Corrupt voting – great uncle accused


Another interesting new history search engine, going beyond the usual sources but creating new frustrations! It has passed the ‘Cutlock test’ though, sort of.

Connected Histories is a joint project of a number of universities and currently includes 11 major digital resources for Britain in the years 1500 to 1900 – see the Resources list. Some are academic in origin, others require access via a university or other institution, but there is some freely available material indexed. For example, there is the Clergy of the Church of England Database 1540-1835 and the Charles Booth Archive of images/maps.

I did the usual – insert “Cutlock” and see what appears. After a couple of false starts (ticking query type as ‘person’ didn’t give anything) up comes  a string of references to ‘Report of the commissioners appointed to inquire into the existence of corrupt practices at the last election for members to serve in Parliament for the city of Norwich, 1870’. Also an obviously connected 1868 petition.

Most 19th century Cutlocks found so far can be connected to the family tree somewhere, so the Francis mentioned here was plausible. And while no dates of birth are given in what is visible in the search results, it does say he is a bricklayer, which matches 4x great uncle Francis Cutlock, born July 1814 Norwich. Oh dear, looks like he was taking bribes on who to vote for at the parliamentary election, but as access to the Report is via an institution it also looks like I’m not going to find out anything more precise. At least I know he owned property – the Representation of the People Act (second Reform Act) of 1867 extended voting to urban working men meeting the property qualification. And apparently (from UK parliament website) the Corrupt and Illegal Practices Act 1883 effectively ends serious corruption in British elections.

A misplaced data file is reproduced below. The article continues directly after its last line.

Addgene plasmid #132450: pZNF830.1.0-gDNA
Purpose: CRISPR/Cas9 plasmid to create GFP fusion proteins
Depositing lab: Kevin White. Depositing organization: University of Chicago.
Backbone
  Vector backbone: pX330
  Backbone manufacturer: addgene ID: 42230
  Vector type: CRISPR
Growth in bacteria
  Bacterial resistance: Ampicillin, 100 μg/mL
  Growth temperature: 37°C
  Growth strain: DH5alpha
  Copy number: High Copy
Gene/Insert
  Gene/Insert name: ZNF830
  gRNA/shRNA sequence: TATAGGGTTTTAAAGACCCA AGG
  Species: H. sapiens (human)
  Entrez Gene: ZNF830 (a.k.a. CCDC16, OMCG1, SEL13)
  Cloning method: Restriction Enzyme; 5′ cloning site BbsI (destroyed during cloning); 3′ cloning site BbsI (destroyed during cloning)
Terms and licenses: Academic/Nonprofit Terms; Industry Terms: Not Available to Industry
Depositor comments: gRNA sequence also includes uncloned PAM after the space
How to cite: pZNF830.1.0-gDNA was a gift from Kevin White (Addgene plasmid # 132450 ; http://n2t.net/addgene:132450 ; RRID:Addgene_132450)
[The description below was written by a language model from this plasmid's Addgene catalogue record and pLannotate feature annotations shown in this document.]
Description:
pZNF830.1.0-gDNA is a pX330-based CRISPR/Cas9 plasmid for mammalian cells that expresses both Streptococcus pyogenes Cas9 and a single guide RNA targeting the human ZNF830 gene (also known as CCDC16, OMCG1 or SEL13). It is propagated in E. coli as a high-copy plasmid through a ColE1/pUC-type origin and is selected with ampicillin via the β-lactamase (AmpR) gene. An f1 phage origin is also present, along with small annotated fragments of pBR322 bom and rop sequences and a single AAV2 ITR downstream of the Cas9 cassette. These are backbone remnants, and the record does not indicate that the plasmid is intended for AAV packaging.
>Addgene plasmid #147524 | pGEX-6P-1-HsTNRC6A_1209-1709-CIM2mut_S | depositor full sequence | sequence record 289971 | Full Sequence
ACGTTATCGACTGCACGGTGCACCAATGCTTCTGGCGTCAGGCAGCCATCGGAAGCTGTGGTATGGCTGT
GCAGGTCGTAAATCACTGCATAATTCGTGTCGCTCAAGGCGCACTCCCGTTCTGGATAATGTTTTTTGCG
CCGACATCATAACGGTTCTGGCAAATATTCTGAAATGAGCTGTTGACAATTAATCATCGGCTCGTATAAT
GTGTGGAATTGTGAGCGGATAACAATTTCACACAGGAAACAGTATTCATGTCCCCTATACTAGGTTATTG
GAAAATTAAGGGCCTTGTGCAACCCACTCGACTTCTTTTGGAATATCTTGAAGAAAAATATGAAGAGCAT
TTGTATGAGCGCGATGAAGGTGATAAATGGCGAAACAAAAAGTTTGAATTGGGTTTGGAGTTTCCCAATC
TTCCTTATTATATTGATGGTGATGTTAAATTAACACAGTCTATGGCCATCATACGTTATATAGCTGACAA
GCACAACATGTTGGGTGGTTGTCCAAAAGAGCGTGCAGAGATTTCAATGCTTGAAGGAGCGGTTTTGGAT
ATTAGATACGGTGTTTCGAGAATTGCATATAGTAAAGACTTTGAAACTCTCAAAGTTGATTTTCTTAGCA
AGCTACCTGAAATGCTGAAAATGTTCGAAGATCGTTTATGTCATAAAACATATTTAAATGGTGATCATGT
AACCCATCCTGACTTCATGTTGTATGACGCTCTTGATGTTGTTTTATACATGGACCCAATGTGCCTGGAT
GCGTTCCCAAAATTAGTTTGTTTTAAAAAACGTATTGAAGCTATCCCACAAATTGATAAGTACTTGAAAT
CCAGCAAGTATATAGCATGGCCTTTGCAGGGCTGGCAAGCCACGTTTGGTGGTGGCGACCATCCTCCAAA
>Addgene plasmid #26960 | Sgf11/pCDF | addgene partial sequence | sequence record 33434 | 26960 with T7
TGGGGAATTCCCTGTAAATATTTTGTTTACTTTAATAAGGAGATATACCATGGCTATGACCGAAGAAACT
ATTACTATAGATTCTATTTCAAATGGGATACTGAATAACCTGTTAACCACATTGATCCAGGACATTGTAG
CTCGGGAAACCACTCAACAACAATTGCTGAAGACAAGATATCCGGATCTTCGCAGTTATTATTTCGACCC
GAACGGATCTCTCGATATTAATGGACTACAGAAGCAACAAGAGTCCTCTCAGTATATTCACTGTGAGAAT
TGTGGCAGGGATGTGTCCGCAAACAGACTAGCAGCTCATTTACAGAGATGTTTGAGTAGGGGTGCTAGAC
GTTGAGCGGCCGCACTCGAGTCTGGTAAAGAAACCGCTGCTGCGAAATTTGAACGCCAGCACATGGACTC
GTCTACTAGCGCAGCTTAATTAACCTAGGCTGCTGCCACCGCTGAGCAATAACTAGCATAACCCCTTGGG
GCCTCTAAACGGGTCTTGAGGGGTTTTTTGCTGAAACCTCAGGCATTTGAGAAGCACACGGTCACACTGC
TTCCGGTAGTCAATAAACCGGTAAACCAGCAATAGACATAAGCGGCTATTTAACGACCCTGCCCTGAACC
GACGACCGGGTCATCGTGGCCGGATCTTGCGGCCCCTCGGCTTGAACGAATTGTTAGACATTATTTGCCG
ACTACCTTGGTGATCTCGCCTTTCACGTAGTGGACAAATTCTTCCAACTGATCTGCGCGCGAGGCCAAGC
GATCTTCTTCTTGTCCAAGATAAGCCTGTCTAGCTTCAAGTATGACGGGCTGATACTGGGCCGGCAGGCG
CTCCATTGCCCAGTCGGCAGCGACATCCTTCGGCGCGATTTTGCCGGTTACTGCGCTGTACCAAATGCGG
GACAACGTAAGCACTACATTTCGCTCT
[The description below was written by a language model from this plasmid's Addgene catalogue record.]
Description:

Has anyone reading got access to the ‘House of Commons Parliamentary Papers’, which is where the search results take you?

But I have done a little more digging and have discovered in the online Hansard archives for 5th July 1870:

MR. C. S. READ , who apologized for addressing the House at so late an hour (1 o’clock), said, that the conduct of the Norwich Commissioners had excited the gravest discontent in that city. It was rather extraordinary, in the first place, that the Commissioners, instead of beginning where Baron Martin had left off—that learned Judge having discovered all the bribery, though not the sources from which it had proceeded—should have begun de novo, should have examined 1,500 witnesses, have sat for 33 days, asked nearly 45,000 questions, and put the the city to enormous expense. And what was the whole foundation of the Commission? Why, the story of a small boy that £1,000 had been sent down by the Carlton Club to bribe the electors of Norwich; and as soon as the origin of the story was discovered the inquiry collapsed. It was a mistake to suppose that every one who voted after 2 o’clock was of necessity bribed, or that every one who was a zealous partizan was employed in corrupting others.

So that bribery accusation is now somewhat less certain.